Professor McShane leads the Oxfordshire ECT and ketamine services and runs the memory clinic.
Depression is a long-term condition and long-term treatment is often needed for those with the most severe illness. ECT remains the most effective antidepressant available, especially for those with severe depression, with 70% of UK patients treated with ECT reporting significant improvement of their condition after treatment. Despite these encouraging statistics and refinements in the treatment since it was first introduced, stigma surrounding ECT means that very few patients feel comfortable with the idea of receiving ECT, this lack of enthusiasm is further exacerbated by reported side effects of long-lasting memory loss in some ECT patients.
Professor McShane has made the call for ketamine to be used as an option for these patients based on the results of a new US study carried out on patients without psychosis confirming that ketamine has fewer long lasting side effects than ECT and works as well as ECT.
An earlier Swedish study concluded that ECT remains the better option for the elderly and those with psychotic depression, however a standard dose of ketamine is preferable for younger patients without psychotic depression.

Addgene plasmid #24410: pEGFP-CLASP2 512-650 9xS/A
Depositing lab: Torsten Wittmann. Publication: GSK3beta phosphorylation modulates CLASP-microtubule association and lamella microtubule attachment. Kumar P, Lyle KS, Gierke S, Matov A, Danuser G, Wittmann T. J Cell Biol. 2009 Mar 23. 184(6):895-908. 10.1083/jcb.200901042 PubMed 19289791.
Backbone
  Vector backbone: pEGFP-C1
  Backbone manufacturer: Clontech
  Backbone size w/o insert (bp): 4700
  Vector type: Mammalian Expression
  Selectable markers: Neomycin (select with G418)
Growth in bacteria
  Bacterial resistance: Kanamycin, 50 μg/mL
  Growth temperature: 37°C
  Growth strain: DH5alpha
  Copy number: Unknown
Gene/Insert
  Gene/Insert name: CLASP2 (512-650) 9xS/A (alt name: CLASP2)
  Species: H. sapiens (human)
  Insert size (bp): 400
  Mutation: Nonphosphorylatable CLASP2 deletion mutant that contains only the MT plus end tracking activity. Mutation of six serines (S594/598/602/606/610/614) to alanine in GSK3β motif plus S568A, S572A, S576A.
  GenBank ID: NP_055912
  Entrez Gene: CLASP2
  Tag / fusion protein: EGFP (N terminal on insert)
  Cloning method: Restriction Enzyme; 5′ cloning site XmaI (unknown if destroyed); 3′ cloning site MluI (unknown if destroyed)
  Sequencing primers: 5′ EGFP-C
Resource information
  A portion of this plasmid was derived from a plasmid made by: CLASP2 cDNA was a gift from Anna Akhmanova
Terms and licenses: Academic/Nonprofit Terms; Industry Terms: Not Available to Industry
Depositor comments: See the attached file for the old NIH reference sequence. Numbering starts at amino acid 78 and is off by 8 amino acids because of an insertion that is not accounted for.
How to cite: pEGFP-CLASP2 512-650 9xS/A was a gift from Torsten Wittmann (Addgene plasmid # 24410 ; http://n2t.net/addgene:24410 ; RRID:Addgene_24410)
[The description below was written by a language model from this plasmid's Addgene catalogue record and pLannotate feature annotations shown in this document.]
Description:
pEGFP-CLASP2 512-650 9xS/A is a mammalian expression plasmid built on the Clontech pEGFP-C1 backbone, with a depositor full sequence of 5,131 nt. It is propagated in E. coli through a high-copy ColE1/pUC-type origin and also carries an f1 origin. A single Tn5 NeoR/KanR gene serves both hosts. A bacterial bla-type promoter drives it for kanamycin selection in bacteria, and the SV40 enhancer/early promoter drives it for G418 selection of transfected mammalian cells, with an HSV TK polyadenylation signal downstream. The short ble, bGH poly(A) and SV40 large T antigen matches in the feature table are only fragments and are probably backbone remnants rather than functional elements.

It is known that when used frequently in high doses without medical supervision ketamine is addictive and causes severe bladder damage raising the fear of a “ketamine epidemic”.
However, in low doses and under medical supervision this does not happen indicating that NHS Trusts could start to use ketamine off-label now; however, many are reluctant to do so without ‘authorisation’ from NICE whose guidelines on treatments for depression make no reference to ketamine.
A new, innovative route round this problem has been set up by the Medicines & Healthcare products
Regulatory Agency (MHRA) , National Institute for Health and Care Excellence (NICE), National Institute for Health and Care Research (NIHR), NHS England (NHSE) and Department of Health and Social Care (DHSC) through the NHSE Medicines Repurposing Programme. With enough data, scientific review of studies carried out in this area and incentives offered to drug manufacturers to apply for the licence, NICE could then restrict NHS use to intravenous use of ketamine in specialist clinics for those patients being considered for ECT.
Across the NHS, there are 93 ECT clinics accredited by the Royal College of Psychiatrists. This infrastructure would be well suited to the administration of IV ketamine.
Professor Mc Shane said:
“The proposed highly controlled use of IV ketamine in specialist clinics treating the most severely ill, coupled with experience from the Oxford Ketamine Clinic makes me confident that this use, controlled by the NICE restriction, would be safe and may appeal to some patients as an option.”
Prof. McShane presented this proposal at the British Association Psychopharmacology conference in Manchester on 23 July.